Tuesday, September 2, 2008
Anbar Under Iraqi Control, But Political Disputes Continue
On September 1, Anbar province was turned over to the Iraqis. 11 of Iraq’s 18 provinces are now under government control. Anbar was the first province to turn against the United States, and was once the heart of the Sunni insurgency. As reported earlier, beginning in 2005, a few tribes and insurgent groups in the area began turning against Al Qaeda in Iraq. The sheikhs and insurgents were driven by their illegal businesses being encroached upon by the Islamists, their demand for total loyalty or death, resistance to their harsh form of Islamic law, disputes over participating in the 2005 elections, Al Qaeda in Iraq’s killing of innocent civilians, and instigating of a sectarian war. The tribes were the first ones to organize against Al Qaeda in Iraq. After a few failed attempts, they finally organized the Anbar Salvation Council in the fall of 2006 led by Sheikh Sattar Rishawi, who was later assassinated. They, the Islamic Army and 1920 Revolution Brigade turning against Al Qaeda in Iraq, and the arrival of additional Marines to Anbar during the Surge, all helped turn the tables in the province. There are still attacks there, but they are nowhere near where they were. From September 2006 to January 2007 there was an average of 200 attacks per month. That dropped to less than 50 by June. Today, there are about a dozen a month.
Anbar is also the only place in Iraq that large numbers of Sunni Awakening/Sons of Iraq fighters have been integrated into the security forces. Ramadi, the provincial capitol, was one of the first places that the United States began cooperating with the tribes. There one of the U.S. commander’s top priorities was building up a local police force to help with security. Tribal leaders that worked with the Americans helped provide the majority of these recruits. As a result, the number of police in the city went from 35 in June 2006 to 300 in July, to 1,300 in November. By the beginning of 2007 there were 11,000 police in all of Anbar. Today there are 24,000, mostly due to the Awakening. The provincial police chief is also from the tribes. This high level of integration was due to the fact that security in the province was under U.S., rather than Baghdad’s control. The Interior Ministry paid salaries, but the Americans ran the recruiting, training, and operations of the police. The government did try to stall their expansion, but that was largely unsuccessful.
Now that security has finally improved in Anbar, the struggle there has largely turned to politics. The province was scheduled to be handed over in June, but that was delayed. A suicide bombing that killed an Awakening sheikh and some U.S. troops, plus a dust storm were the excuses, but the disputes between the Council and the Iraqi Islamic Party (IIP) was the real reason. Vice President Tariq Hashemi’s Iraqi Islamic Party (IIP) controls the provincial council, because they were the only Sunni party to not boycott the January 2005 elections. During the vote only 2% of Anbar turned out. They lack popular support, and have largely failed to bring services to the area. The Awakening movement considers the IIP illegitimate, and accuses them of corruption, cronyism, and connections to the insurgency. The Awakening has been pushing for new provincial elections, and has formed a coalition of parties to run in them. The Awakening also wants control of reconstruction projects, and the local police force. Some factions have even threatened to use force against the IIP. In February 2008, for example, Sheikh Hamid al-Hayes told the IIP they had a month to leave their provincial seats or they would be forced out. The threat obviously was never followed through with. Currently the two sides are arguing over the provincial police chief whom the council tried to remove.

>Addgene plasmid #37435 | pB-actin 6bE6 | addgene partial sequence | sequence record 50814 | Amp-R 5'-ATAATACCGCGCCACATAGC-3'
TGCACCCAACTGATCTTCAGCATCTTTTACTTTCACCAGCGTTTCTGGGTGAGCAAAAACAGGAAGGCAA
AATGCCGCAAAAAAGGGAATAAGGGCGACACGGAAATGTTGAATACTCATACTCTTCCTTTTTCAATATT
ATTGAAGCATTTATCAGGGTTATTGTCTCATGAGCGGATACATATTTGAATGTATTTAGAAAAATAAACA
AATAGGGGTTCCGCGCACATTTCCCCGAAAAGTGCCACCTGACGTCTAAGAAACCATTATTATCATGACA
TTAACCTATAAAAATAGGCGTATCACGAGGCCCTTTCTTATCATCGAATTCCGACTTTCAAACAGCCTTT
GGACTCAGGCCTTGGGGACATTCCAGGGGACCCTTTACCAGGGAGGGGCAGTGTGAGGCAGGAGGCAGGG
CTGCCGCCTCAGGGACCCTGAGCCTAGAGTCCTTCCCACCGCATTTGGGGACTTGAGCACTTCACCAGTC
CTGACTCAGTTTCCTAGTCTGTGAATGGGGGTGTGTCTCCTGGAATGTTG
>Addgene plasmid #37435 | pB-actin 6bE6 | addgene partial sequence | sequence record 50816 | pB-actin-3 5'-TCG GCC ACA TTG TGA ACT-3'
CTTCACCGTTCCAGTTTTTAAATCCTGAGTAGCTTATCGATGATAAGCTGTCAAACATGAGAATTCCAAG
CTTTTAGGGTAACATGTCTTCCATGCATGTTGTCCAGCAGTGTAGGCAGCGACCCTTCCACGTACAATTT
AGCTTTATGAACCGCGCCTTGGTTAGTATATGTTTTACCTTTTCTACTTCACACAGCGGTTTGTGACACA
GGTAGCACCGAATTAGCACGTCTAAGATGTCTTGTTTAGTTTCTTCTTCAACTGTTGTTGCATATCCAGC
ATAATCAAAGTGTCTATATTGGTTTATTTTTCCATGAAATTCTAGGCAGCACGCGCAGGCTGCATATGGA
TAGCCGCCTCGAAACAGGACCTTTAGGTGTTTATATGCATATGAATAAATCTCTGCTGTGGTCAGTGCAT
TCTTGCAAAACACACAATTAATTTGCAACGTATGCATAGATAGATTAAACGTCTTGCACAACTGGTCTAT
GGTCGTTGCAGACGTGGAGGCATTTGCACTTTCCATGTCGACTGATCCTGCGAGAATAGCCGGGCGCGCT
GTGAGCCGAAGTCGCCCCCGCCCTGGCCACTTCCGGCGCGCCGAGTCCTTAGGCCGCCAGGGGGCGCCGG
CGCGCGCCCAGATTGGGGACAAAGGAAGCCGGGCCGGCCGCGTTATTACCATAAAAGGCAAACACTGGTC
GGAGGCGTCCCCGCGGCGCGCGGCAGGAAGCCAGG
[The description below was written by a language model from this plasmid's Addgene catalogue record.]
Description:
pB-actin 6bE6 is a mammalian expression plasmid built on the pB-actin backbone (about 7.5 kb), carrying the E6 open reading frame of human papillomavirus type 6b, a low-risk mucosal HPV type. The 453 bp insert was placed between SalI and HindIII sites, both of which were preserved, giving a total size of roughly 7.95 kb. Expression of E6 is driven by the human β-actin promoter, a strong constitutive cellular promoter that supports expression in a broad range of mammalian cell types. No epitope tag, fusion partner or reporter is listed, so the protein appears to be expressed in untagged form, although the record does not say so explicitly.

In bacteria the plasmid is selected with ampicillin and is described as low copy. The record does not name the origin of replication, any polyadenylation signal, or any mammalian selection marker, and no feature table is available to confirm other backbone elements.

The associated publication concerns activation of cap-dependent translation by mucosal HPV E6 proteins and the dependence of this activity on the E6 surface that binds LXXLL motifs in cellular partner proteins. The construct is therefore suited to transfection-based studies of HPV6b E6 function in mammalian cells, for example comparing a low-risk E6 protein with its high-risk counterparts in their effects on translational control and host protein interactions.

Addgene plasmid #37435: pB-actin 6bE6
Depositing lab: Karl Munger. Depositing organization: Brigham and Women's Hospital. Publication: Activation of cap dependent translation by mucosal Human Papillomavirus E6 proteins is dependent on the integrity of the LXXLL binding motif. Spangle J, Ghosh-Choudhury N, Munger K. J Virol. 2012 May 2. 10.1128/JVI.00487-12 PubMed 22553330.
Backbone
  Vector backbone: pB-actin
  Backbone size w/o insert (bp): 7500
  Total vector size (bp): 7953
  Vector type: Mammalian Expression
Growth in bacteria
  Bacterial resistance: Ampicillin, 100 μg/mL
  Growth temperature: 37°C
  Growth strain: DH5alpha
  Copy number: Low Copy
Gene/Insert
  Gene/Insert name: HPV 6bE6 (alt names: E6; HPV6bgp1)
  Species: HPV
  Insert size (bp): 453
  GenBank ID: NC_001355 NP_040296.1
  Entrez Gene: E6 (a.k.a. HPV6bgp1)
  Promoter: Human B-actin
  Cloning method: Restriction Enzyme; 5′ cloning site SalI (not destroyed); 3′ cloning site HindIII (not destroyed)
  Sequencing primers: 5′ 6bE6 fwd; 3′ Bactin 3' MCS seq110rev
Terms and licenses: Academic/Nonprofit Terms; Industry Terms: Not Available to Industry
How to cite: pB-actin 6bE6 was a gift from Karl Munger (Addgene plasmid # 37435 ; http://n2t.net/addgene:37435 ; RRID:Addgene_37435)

These disputes were temporarily worked out to facilitate the handover. According to an Awakening sheikh, the two sides cut a deal over Anbar’s transfer to Iraqi control. That didn’t mean the two sides didn’t take the opportunity to take jabs at each other. At the ceremony, the IIP provincial council chief claimed that the tribes were inciting trouble in Anbar, and that wouldn’t be allowed. An Awakening chief fired back that the Islamic Party hadn’t done anything in the province, and implied that it was only because of the tribes that Anbar had improved.
These disputes are likely to continue until the provincial elections. The Awakening Council is expected to sweep the IIP out of office. Parliament was unable to pass the election law in the summer however, and it is unknown when they will be able to actually do it. That will probably mean that the vote will be pushed back until 2009, leaving this conflict more time to simmer.